Amazon is still inflating discounts despite new name, Consumer Watchdog says

The Amazon logo is projected onto a screen at Sept. 6, 2012, news conference in Santa Monica.
(David McNew / Getty Images)

In a bid to promote its deals to consumers, Inc. started displaying current discounts compared to their historic price tags — a strategy that it calls the “was” price.

The “was” price was introduced as the e-commerce giant faced legal challenges and mounting criticism for allegedly exaggerating discounts through its previous pricing strategy, which was based on “list” prices derived from manufacturers, vendors and competitors.

For the record:

7:02 p.m. May 26, 2024An earlier version of this post stated Consumer Watchdog filed its petition with California Atty. Gen. Xavier Becerra’s office and the Federal Trade Commission. It should have said the FTC and the Justice Department.

But a fresh study by Consumer Watchdog alleges that “was” prices, along with “before-sale” prices and “list” prices, continue to deceive consumers into thinking that they’re getting a bigger bargain than they actually are.


The Santa Monica-based nonprofit taxpayer and consumer advocacy group looked at hundreds of products sold by Amazon in June and found nearly 4 in 10 listings displayed fictitious discounts.

The report comes more than three months after Consumer Watchdog filed a petition calling on California Atty. Gen. Xavier Becerra to investigate Amazon after a separate study by the group alleged that the company was regularly using inflated “list” prices to give the appearance of larger savings.

On Thursday, Consumer Watchdog filed another petition calling on the Federal Trade Commission and the Justice Department to look into Amazon’s current pricing scheme.

“The new reference prices seem to be just as bogus,” said John M. Simpson, privacy project director for Consumer Watchdog, which is urging the FTC to consider the study when it reviews Amazon’s recent $13.7-billion bid for Whole Foods Market.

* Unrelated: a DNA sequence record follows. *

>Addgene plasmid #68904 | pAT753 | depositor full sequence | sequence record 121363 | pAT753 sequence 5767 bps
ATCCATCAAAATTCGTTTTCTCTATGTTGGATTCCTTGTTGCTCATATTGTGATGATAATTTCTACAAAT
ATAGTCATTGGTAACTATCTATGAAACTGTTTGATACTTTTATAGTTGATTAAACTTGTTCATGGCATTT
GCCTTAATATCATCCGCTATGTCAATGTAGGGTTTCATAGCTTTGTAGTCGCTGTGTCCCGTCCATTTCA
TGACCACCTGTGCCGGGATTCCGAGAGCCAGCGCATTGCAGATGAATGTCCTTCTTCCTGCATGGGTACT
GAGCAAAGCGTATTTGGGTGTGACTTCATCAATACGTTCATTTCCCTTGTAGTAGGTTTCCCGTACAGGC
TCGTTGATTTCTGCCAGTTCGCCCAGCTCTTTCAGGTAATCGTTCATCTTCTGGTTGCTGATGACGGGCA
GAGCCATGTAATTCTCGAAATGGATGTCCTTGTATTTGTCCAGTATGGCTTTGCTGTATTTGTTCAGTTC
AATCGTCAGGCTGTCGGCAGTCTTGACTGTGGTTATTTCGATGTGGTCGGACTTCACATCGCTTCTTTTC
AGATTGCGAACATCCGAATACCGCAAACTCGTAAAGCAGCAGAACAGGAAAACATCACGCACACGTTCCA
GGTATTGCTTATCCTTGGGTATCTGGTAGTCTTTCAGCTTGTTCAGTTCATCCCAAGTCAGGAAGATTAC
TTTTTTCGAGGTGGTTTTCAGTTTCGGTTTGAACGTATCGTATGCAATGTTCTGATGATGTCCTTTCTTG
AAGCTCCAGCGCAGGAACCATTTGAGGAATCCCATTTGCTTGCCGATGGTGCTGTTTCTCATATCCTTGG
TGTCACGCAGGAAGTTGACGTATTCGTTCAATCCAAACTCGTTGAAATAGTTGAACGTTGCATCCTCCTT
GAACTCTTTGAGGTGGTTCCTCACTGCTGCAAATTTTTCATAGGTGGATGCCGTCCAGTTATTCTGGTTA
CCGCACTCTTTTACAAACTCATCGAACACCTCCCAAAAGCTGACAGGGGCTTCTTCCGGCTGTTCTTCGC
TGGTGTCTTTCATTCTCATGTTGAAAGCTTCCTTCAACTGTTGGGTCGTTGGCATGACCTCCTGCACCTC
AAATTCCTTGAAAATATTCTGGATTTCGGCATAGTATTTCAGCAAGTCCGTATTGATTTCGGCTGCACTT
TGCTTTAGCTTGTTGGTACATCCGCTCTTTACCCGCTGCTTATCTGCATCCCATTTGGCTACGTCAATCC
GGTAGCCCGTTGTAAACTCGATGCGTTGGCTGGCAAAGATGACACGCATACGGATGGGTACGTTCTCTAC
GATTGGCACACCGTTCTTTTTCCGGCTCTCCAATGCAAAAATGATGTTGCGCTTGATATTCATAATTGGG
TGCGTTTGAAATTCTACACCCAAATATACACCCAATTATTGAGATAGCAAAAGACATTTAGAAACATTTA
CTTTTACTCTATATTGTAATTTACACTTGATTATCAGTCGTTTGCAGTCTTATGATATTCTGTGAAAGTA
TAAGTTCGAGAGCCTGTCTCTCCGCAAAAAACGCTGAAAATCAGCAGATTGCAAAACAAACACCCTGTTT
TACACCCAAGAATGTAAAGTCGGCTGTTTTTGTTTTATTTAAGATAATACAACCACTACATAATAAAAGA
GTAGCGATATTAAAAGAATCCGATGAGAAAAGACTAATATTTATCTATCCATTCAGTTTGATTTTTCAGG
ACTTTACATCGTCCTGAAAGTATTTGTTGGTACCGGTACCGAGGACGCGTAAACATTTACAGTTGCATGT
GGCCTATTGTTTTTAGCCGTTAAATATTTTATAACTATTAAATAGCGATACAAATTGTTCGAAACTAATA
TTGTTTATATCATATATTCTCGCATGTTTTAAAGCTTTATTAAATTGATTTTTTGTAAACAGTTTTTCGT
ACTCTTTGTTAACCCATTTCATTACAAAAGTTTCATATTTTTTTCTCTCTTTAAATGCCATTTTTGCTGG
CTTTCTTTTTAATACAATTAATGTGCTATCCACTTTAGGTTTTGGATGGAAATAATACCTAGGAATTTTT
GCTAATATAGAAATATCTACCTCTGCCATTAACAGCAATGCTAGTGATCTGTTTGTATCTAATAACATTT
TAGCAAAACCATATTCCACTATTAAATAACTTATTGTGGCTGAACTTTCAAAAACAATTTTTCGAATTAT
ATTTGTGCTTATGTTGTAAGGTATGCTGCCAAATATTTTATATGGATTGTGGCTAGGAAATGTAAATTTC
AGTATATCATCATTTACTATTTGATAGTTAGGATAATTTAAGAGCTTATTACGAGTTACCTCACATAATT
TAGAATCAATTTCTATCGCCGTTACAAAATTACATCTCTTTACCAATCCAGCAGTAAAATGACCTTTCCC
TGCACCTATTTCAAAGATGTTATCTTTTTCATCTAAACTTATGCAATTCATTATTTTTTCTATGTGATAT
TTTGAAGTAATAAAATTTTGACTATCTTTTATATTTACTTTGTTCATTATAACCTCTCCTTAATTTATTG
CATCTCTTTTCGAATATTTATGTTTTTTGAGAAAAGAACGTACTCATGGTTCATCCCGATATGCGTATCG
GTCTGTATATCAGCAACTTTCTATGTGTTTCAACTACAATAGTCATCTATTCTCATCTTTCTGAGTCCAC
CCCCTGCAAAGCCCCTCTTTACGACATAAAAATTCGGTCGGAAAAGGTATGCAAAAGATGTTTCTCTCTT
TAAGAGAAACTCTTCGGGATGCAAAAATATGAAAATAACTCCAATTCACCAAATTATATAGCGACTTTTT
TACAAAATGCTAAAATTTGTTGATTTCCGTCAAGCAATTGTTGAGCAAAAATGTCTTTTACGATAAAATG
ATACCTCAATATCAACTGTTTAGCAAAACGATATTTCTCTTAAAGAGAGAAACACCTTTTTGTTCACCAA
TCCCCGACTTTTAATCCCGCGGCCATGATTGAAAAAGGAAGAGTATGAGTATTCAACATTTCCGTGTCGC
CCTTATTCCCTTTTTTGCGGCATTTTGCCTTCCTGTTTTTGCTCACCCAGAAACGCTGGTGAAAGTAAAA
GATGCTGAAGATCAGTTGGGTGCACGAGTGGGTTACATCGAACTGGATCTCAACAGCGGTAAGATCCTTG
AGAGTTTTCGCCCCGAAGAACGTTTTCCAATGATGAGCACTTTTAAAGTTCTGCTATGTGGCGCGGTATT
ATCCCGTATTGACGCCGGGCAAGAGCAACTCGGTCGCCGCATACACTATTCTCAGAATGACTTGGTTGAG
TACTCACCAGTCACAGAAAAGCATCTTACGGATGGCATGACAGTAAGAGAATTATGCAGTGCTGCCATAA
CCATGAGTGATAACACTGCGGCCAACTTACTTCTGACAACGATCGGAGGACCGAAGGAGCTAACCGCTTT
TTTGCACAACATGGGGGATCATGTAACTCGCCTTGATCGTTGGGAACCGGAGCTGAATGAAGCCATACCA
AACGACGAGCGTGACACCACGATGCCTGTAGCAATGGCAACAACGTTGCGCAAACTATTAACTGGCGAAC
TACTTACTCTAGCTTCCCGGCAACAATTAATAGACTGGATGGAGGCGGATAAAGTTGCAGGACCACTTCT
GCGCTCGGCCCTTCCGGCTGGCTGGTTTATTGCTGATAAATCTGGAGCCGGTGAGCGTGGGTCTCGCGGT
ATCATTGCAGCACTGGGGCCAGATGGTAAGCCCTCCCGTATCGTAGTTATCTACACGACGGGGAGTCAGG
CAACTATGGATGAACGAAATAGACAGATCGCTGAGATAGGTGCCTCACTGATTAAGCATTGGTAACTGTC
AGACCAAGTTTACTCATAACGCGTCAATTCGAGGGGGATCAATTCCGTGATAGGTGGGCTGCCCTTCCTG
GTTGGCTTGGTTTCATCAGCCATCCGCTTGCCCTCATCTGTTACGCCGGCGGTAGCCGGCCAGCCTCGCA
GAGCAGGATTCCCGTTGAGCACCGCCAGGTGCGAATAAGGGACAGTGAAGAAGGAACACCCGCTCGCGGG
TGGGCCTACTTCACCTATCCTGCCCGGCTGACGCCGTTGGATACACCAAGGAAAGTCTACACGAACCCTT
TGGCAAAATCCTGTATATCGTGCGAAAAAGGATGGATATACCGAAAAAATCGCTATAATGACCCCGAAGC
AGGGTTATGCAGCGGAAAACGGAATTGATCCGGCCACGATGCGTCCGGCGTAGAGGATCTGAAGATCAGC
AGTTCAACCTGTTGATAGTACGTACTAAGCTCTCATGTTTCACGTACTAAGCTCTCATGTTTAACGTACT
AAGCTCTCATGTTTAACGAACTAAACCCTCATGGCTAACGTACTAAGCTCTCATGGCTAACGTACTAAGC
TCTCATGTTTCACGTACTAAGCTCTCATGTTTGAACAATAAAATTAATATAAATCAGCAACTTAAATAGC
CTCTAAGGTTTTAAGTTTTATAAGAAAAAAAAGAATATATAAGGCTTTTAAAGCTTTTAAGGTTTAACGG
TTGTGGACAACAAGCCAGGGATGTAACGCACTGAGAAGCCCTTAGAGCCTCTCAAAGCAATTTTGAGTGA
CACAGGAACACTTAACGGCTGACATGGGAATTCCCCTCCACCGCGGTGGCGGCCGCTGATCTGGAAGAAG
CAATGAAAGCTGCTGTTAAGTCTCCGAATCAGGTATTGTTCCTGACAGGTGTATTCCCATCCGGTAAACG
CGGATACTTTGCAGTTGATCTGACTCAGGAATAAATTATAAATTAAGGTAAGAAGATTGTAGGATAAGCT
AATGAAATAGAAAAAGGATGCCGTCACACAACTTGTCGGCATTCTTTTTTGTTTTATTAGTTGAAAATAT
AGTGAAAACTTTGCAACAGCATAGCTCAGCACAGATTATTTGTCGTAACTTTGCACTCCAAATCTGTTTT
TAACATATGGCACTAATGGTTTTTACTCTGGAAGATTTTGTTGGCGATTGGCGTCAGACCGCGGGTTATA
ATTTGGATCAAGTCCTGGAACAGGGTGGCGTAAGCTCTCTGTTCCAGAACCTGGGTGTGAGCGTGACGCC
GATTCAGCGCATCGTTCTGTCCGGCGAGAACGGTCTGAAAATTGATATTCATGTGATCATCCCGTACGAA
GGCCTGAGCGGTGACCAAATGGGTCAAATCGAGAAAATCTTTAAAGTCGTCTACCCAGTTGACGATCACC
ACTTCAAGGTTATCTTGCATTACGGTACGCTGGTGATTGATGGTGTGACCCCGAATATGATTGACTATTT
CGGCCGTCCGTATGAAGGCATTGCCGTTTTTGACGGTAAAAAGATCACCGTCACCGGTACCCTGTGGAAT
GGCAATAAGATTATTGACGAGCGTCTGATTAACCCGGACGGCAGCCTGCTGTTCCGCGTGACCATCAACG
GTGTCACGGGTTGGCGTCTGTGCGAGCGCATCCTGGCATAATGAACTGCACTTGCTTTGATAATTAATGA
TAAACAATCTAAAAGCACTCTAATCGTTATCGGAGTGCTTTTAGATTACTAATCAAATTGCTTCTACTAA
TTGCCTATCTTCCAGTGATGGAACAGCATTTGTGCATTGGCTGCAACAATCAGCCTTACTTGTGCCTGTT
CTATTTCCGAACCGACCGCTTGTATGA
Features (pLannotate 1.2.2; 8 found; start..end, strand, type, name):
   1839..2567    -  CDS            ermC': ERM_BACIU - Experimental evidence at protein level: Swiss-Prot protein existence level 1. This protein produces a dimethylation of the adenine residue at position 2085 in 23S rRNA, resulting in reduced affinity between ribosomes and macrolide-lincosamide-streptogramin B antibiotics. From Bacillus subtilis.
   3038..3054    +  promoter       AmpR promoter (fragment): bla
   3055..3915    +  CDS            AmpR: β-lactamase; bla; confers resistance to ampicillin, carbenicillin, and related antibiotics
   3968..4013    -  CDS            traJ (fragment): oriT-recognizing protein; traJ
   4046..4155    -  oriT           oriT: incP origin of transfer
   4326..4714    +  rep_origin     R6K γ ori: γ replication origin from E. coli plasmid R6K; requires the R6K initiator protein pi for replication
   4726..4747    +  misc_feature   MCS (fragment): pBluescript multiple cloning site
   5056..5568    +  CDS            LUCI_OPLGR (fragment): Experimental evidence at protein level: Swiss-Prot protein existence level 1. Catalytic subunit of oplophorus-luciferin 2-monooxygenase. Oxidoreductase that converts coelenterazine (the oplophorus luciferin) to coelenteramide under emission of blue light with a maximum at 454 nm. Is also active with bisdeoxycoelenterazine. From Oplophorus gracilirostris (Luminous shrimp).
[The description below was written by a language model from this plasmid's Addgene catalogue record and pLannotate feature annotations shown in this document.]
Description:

Amazon dismissed the study, describing it as misleading.

“We are obsessed with maintaining customer trust, and work hard to provide meaningful reference prices. We use a variety of systems to validate reference prices provided by manufacturers, vendors and sellers against actual prices recently found across Amazon and other retailers,” the company said in a prepared statement.

Amazon’s controversial “list” pricing has already sparked a class-action lawsuit, which is currently being heard at the U.S. 9th Circuit Court of Appeals in Pasadena. In January, the company was fined $750,000 by Canada’s Competition Bureau for misstating discount claims.


It’s not just Amazon that has gotten into trouble for inflating savings to consumers. Amazon rival Overstock was fined $6.8 million by a California judge in 2014 for misstating its discounts. In December, the Los Angeles city attorney’s office sued JC Penney, Sears, Kohl’s and Macy’s, accusing them of falsely advertising their sale prices.

In its latest study, Consumer Watchdog looked at 1,005 Amazon listings for common products like cameras and detergent and found 462, or 45%, had some form of reference price — an umbrella term for either a “list” price, “was” price, “before sale” price or a price crossed-out with a line, which the study refers to as a “strikethrough” price.

By comparison, Consumer Watchdog’s March report looked at 4,000 products and found that only 28% contained reference prices, suggesting that Amazon has been increasing its use of the advertising despite heightened criticism.

It’s unclear precisely how the different reference prices are determined and when and how they’re used.

“Amazon’s shifting approach to these prices suggests that the firm is seeking to reconcile increasing legal and public scrutiny with its continuing need to represent itself to consumers as a bargain retailer,” the study said. “The result is a shifting landscape that can prove hard for consumers and regulators to keep up with.”

To examine the recent reference prices, Consumer Watchdog used a price tracking site called Tracktor, which was able to determine the accuracy of Amazon’s reference prices within the last 901 days — more than enough time to encompass definitions of “recent past.”


Researchers found that 12 of 44 “was” prices and 83 of 99 “before sale” prices and 81 of the 182 “list” prices were greater than any price found on Tracktor. Meanwhile, none of 137 “strikethough” prices exceeded the maximum price found on Tracktor.

“This suggests that Amazon can accurately represent prior prices if it wishes,” the study’s authors wrote.

Consumer Watchdog said Amazon inflated its reference prices an average of 70% above to the highest price found for the listed products on Tracktor.

Among the examples cited in the study was a box of Hammermill printer paper advertised for $9.29 that displayed a “was” price of $17.78. Researchers found the paper was consistently sold for about $9 over the last year except for four periods of one or two days in which Amazon raised the price above $17.

In another example, a Seachunk messenger bag on sale for $22 displayed a “before sale” price of $149. Researchers said they could not find an instance in which the bag was sold for more than $26 in the last two-and-a-half years.



This article was originally published at 4 p.m.